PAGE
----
Iran's state media reports that 16 more opposition activists have been put on trial in Tehran today in connection with postelection protests in late December.
The official IRNA news agency says five of the defendants are accused of being "mohareb" (enemies of God) and "corrupt on earth." Both are crimes punishable by death under the Iranian legal system, which is based on Islamic Shari'a law.
The rest are accused of "gathering and conspiring against security, propaganda against the system, and seeking to harm security by inciting unrest and riot," it said.
The trial comes as Amnesty International, along with the United States, the European Union, and the British government, on January 29 condemned the executions in Iran of two men who were sentenced to death in trials after June's disputed Iranian presidential election.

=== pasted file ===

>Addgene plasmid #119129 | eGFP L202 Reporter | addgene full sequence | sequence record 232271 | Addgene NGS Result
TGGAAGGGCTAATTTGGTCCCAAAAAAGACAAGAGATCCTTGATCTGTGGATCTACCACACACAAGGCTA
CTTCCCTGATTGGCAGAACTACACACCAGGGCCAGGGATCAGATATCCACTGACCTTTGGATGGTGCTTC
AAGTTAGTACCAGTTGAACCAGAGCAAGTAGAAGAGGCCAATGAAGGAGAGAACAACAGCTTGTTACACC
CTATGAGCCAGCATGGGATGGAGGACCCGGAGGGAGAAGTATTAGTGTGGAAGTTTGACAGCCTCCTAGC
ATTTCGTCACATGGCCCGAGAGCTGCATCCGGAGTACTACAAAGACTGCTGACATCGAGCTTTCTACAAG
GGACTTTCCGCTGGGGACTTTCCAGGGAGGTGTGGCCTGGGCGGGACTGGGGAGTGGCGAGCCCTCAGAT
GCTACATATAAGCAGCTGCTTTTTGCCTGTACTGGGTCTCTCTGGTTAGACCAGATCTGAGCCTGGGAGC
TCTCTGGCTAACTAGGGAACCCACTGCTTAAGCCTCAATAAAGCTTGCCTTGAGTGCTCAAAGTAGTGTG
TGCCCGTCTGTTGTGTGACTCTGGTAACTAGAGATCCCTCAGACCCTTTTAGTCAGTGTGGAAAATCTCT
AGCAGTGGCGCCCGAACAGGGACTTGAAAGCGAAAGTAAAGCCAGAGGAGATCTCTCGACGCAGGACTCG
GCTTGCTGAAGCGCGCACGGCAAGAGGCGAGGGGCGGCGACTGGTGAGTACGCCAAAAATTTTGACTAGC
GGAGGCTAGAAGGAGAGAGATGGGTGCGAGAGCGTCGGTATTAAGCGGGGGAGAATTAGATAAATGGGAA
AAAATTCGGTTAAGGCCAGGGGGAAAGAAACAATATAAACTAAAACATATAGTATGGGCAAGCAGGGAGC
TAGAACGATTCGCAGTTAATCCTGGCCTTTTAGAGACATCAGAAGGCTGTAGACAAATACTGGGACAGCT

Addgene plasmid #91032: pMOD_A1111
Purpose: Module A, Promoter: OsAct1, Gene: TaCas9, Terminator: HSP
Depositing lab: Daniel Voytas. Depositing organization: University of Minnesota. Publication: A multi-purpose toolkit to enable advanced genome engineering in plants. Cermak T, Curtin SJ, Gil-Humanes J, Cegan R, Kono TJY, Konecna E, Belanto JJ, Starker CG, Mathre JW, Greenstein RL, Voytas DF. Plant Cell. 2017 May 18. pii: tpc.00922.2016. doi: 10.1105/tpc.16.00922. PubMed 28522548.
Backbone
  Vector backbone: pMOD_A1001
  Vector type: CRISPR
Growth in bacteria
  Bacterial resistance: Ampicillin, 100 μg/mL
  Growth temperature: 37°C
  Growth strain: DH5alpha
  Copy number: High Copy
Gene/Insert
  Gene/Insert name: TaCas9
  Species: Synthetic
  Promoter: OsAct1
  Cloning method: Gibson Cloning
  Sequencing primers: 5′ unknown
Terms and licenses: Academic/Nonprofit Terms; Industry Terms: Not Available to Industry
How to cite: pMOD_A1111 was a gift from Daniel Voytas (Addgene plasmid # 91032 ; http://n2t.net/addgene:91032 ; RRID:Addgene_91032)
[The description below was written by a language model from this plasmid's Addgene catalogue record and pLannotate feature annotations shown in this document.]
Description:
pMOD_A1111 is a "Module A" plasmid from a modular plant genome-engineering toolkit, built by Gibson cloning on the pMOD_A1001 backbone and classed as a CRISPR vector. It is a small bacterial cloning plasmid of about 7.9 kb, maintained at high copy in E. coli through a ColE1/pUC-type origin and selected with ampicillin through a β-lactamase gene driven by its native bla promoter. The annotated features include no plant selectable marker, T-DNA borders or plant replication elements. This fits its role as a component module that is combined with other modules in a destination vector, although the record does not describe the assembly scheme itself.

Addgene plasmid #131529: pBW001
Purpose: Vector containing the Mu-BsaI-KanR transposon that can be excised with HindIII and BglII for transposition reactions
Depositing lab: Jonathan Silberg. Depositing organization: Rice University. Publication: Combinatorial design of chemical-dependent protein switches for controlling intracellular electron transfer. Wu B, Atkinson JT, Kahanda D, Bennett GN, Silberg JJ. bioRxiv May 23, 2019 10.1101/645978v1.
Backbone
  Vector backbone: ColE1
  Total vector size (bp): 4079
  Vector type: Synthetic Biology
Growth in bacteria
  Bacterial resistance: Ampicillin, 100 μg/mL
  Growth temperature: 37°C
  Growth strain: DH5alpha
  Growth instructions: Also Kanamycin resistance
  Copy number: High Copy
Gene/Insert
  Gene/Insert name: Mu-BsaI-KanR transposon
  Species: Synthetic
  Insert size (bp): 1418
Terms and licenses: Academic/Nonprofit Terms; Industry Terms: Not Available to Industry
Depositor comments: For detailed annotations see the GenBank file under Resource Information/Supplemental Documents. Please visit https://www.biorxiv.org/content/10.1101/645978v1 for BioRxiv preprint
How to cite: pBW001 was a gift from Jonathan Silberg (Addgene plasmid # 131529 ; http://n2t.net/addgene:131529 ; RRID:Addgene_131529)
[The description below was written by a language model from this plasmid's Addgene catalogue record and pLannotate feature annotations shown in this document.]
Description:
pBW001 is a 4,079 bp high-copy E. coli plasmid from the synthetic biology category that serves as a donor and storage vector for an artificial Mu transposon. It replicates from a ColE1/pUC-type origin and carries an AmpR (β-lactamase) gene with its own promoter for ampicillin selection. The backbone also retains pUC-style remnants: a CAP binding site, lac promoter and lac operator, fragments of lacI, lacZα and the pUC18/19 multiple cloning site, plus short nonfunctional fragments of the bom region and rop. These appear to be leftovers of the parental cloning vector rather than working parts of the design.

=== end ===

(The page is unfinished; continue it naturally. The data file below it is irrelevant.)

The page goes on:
Since August, Iran's hardline government has tried more than 100 political activists. Eleven people were sentenced to death. More than 80 others have received prison terms.
Iranian opposition leaders have condemned this week's execution of two dissidents.
Mir Hossein Musavi and Mehdi Karrubi said the January 28 hangings of Mohammad Reza Ali Zamani and Arash Rahmani Pour were aimed at scaring people away from taking part in protests anticipated for February 11, when Iran marks the anniversary of the 1979 Islamic Revolution.
The opposition leaders, quoted by Karrubi's website Sahamnews.org, also agreed that the pair executed this week appeared to have been arrested months before the June 12 presidential election and had nothing to do with the violence.